Pineleaf Penstemon

Penstemon pinifolius

Family: Plantaginaceae
Genus: Penstemon (PEN-stem-on) (Info)
Species: pinifolius (pin-ee-FOH-lee-us) (Info)



Foliage Color:

Unknown - Tell us

Bloom Characteristics:

This plant is attractive to bees, butterflies and/or birds

Water Requirements:

Average Water Needs; Water regularly; do not overwater

Where to Grow:

Unknown - Tell us


12-18 in. (30-45 cm)


18-24 in. (45-60 cm)


USDA Zone 4a: to -34.4 C (-30 F)

USDA Zone 4b: to -31.6 C (-25 F)

USDA Zone 5a: to -28.8 C (-20 F)

USDA Zone 5b: to -26.1 C (-15 F)

USDA Zone 6a: to -23.3 C (-10 F)

USDA Zone 6b: to -20.5 C (-5 F)

USDA Zone 7a: to -17.7 C (0 F)

USDA Zone 7b: to -14.9 C (5 F)

USDA Zone 8a: to -12.2 C (10 F)

USDA Zone 8b: to -9.4 C (15 F)

USDA Zone 9a: to -6.6 C (20 F)

USDA Zone 9b: to -3.8 C (25 F)

Sun Exposure:

Full Sun



Bloom Color:


Bloom Time:

Mid Summer



This plant is resistant to deer

Other details:

Unknown - Tell us

Soil pH requirements:

6.1 to 6.5 (mildly acidic)

6.6 to 7.5 (neutral)

7.6 to 7.8 (mildly alkaline)

Patent Information:


Propagation Methods:

By dividing the rootball

From herbaceous stem cuttings

From seed; direct sow outdoors in fall

From seed; winter sow in vented containers, coldframe or unheated greenhouse

From seed; stratify if sowing indoors

Seed Collecting:

Allow pods to dry on plant; break open to collect seeds

N/A: plant does not set seed, flowers are sterile, or plants will not come true from seed


This plant has been said to grow in the following regions:

Tucson, Arizona

Huntington, Arkansas

Knights Landing, California

Richmond, California

Colorado Springs, Colorado

Denver, Colorado

Grand Junction, Colorado

Hotchkiss, Colorado

Wheat Ridge, Colorado

Hebron, Kentucky

Aurora, Nebraska

Albuquerque, New Mexico

Farmington, New Mexico

Rodeo, New Mexico

Greene, New York

Chiloquin, Oregon

Mount Hood Parkdale, Oregon

Oregon City, Oregon

Salt Lake City, Utah (2 reports)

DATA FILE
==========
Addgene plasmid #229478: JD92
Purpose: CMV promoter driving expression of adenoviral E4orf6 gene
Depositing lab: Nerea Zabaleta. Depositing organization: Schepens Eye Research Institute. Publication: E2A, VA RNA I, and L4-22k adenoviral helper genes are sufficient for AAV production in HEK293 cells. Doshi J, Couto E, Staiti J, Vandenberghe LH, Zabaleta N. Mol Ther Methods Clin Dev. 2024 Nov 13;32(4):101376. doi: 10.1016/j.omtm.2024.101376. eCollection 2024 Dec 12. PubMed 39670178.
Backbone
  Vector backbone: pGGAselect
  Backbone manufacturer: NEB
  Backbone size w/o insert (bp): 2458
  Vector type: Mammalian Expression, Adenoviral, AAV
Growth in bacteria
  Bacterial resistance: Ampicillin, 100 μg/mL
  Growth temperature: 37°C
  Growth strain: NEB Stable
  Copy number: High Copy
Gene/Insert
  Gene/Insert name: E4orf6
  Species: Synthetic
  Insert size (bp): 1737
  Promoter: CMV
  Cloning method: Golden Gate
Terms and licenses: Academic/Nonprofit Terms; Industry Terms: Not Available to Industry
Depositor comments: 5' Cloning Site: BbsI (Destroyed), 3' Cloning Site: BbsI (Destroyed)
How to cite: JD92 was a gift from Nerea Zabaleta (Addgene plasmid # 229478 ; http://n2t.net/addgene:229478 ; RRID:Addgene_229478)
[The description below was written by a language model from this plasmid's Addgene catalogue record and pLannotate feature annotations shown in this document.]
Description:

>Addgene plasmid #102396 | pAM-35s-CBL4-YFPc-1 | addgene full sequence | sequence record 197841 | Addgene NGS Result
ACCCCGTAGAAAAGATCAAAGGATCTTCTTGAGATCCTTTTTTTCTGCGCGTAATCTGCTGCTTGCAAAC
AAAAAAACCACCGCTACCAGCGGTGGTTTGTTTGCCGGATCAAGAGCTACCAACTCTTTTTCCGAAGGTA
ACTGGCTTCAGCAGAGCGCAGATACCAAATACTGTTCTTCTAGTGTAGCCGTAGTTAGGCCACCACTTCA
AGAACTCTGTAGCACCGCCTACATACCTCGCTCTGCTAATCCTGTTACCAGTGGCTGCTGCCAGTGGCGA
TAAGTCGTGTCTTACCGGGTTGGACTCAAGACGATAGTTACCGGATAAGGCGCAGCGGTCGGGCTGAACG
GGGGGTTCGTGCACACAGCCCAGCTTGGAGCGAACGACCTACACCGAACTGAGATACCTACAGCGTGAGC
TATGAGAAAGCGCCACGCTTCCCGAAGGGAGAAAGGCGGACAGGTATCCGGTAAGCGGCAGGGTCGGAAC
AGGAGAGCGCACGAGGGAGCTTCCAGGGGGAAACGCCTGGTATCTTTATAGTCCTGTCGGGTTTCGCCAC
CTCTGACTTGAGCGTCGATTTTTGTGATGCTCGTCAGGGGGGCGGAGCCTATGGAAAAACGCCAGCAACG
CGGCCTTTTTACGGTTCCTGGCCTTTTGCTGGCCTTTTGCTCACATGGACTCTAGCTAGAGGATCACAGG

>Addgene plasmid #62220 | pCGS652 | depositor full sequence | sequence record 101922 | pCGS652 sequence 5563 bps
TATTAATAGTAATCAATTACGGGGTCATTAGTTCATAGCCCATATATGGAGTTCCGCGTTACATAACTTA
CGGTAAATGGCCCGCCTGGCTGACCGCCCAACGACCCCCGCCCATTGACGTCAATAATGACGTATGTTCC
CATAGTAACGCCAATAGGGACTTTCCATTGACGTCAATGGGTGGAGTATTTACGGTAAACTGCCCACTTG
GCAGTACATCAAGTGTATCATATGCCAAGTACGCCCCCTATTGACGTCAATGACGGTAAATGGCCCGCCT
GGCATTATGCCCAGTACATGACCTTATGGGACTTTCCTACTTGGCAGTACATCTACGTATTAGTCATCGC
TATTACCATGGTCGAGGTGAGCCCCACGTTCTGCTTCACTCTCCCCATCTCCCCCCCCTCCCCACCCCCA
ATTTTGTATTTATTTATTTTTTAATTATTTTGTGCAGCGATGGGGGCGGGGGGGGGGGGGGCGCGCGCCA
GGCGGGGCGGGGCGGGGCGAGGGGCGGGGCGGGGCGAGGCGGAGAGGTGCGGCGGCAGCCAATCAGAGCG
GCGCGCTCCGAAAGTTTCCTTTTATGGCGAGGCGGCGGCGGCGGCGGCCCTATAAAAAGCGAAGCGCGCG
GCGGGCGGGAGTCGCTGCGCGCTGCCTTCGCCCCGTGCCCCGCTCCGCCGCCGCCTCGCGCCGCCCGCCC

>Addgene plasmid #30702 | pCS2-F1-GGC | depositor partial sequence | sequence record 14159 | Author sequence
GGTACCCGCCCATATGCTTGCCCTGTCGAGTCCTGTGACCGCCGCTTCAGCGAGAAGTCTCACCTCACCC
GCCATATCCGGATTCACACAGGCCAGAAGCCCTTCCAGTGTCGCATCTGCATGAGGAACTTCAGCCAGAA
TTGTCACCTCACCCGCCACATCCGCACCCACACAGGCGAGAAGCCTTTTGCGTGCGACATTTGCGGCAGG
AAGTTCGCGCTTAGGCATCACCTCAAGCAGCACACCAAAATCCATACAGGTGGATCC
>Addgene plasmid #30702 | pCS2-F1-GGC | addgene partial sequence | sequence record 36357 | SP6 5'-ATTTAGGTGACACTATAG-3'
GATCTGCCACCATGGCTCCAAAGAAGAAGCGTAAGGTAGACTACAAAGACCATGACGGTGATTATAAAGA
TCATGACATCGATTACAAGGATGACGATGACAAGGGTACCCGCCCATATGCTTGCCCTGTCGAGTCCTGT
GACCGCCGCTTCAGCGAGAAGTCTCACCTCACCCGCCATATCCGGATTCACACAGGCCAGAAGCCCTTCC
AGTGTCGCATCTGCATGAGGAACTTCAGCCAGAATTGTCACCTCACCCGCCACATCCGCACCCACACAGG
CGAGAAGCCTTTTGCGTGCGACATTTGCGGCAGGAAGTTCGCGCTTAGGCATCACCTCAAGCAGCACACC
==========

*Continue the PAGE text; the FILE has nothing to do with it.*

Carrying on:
Santaquin, Utah

Spokane, Washington

Hudson, Wisconsin

Pleasant Prairie, Wisconsin

show all

Gardeners' Notes:


On May 23, 2015, CrowMeris from Greene, NY wrote:

I'm pleased with this plant, but it presents some challenges growing it so far north of its natural range.

It must have full sun, not a bit of shade, or it will get leggy and floppy long before the blooming begins. It will need mulching to keep it from heaving out of the ground during the winter (wait until the ground freezes, then mulch it heavily).


On Aug 9, 2008, contractbridge from Hudson, WI wrote:

I have had this penstemon for 3 years. It has overwintered in the severe Minnesota winters, especially last winter. It does not bloom, I just realize that it is in part shade. Will move it to full sun in the spring.


On Aug 4, 2008, blackcanyon from Hotchkiss, CO wrote:

I bought a few of these penstemons this spring. They are a yellow-flowering variety. Said to be more tolerant of regular watering than other penstemons common in my area. I cut them way back when planted, and they haven't quit blooming since, and I live in hot western arid CO. The big test will be the survival rate over the winter. I know it says they are evergreen, but I've never had an evergreen variety which didn't die down to the ground over the winter (or die outright). Absolutely requires well draining soil, but I may mulch this winter. We shall see.


On Jun 24, 2007, dicentra63 from West Valley City, UT (Zone 6b) wrote:

Blooms last for a long, long time. Lower stems become a little woody. Easy care, drought-tolerant, heat and sun-loving.


On Jan 22, 2005, Todd_Boland from St. John's, NL (Zone 5b) wrote:

Considering this penstemon is native to Northern Mexico, New Mexico and Arizona, it is surprisingly resilient species. It does surprisingly well in Newfoundland's wet winter climate growing in acidic soil, considering it prefers hotter, drier climates and alkaline soil. Flowers may be small, but the bright reddish-orange colour makes up for it. the plant is almost like a dwarf conifer when not in bloom.